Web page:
The 4-year-old son of a friend of mine told his mother this morning in the car, “Shawn would be happy to tell me about living in Egypt. She lived there a few days.” Hahaha. Love it. Cute, brilliant kid. My friend reached out to me online and asked if I had any interesting factoids to offer her son.
What do I tell a 4-year-old about Egypt?
Hmmm. Well, this is what I shared.
This is where Egypt is. Near Israel/Palestine, Saudi Arabia, Libya, and Sudan. And not too far from Greece.
There are fresh fruits and vegetables every day in the city, brought in from the farms.
The Nile is beautiful, almost magical and goes from Alexandria on the Mediterranean Sea, through the middle of Cairo city, and all the way down to the country of Uganda.
The Egyptian people want change. So they paint the walls and they stand outside together demanding to be heard.
And in some ways, it is very much like Chicago. (Saving parking spaces)
But this 4-year-old was thinking about death today. Like many children his age, death is an arena of curiosity. He said he thought there were no funerals in Egypt.
And no chairs in the pyramids.
I explained that there are funerals here for the Christians. The Muslims visit the grieving family at their home after the first day after a person has died. They must be buried within 24 hours, and in a simple white cloth.
The pyramids have granite coffins, which are empty now. No chairs inside. And they are built in steps or layers. There are a bunch of chairs outside though, for tourists to watch the light show.
After this exchange, I thought a lot about death too. Do I have any questions about death? When do we reach the age when we fear it? How is it we never know what to say when someone else is grieving? How are some deaths expected and understood, some lingering and dreaded, some shocking and ripping?
I thought about how children and teens with terminal disease have the same sort of expression and walk as those children and teens living in neighborhoods rampant with political violence or gun crime. And actually it’s the same as those children and teens who are homeless, kicked out of their homes for being gay or transexual. I’ve had the honor of dancing with all these kids during my experiences.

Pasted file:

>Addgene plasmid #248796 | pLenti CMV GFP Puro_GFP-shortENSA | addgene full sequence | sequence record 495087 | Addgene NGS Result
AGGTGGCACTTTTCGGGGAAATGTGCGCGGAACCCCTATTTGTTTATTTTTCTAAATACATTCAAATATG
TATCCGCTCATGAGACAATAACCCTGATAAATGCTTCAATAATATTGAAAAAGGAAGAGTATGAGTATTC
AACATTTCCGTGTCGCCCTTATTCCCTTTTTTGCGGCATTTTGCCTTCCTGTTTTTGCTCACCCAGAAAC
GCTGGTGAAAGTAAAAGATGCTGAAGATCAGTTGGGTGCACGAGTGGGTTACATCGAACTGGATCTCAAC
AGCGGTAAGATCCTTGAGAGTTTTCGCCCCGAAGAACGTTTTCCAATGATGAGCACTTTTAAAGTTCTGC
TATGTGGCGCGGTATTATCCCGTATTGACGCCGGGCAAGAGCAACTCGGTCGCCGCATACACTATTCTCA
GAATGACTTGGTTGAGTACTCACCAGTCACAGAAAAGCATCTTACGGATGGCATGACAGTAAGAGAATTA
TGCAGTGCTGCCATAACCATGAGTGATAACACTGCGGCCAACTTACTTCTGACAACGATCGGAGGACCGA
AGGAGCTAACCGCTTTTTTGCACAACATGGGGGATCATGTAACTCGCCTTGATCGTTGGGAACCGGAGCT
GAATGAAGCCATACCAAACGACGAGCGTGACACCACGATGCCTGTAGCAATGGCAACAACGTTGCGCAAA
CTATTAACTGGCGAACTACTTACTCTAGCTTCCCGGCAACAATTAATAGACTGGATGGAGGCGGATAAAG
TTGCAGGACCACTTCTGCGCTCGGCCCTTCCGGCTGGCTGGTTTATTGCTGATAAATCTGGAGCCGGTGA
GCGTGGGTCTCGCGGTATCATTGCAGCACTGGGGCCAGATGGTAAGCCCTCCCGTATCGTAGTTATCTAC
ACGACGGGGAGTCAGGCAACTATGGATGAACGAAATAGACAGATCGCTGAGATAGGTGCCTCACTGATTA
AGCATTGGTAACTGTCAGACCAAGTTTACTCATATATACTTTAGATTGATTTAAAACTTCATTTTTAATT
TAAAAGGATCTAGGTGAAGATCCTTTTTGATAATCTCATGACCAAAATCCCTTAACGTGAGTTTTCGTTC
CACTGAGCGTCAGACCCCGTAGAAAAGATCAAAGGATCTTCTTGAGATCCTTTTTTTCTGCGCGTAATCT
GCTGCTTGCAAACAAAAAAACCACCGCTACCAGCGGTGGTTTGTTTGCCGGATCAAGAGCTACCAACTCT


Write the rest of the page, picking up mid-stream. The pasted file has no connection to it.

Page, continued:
These great kids can speak of death as an acknowledged step in their stories. Please watch this for one example. They are sadly comfortable with the topic. They may be apathetic to the fight, or they may be determined to survive against the odds, or they might ready themselves for the journey. They see their peers and friends die. And then they go. We read about them.
17-years-old and standing on the corner. A basketball gripped in his hand. On his birthday.
10-years-old and laying in bed. An IV hooked to her arm. A few weeks after her birthday.
15-years-old and joining a movement in Tahrir Square. A stone in his hands. On his mom’s birthday.
6-years-old and crossing the street. Nothing in her hands. On Thanksgiving.
In America, children die. Their names are heard. Foundations are founded. Laws and legacies are created. 5Ks run. Their graves are visited. In Egypt, children die. And either it is a private matter or they are martyred in posters and murals.
I know this is becoming the darkest of blog posts. Apologies. But I hope you can feel the hope and action in it.
All these children deserve our support and love in their dying, in their living. We could offer something small that might mean so much… a party, a family photo shoot, a song, a dance or guitar class, a chance to perform on a stage, a mini-vacation, meeting a hero, a CV or advocacy website, a trip to a world wonder. They should all be able to “make a wish” and maybe even a few wishes. We can hear their wishes and make them come true. That’s what I wish for this Christmas, that everyone reading this will reach out to a family, school, orphanage, shelter, center, hospital before the year comes to an end, and give a child facing disease or rampant violence or homelessness something small that might mean so much. Grant a wish.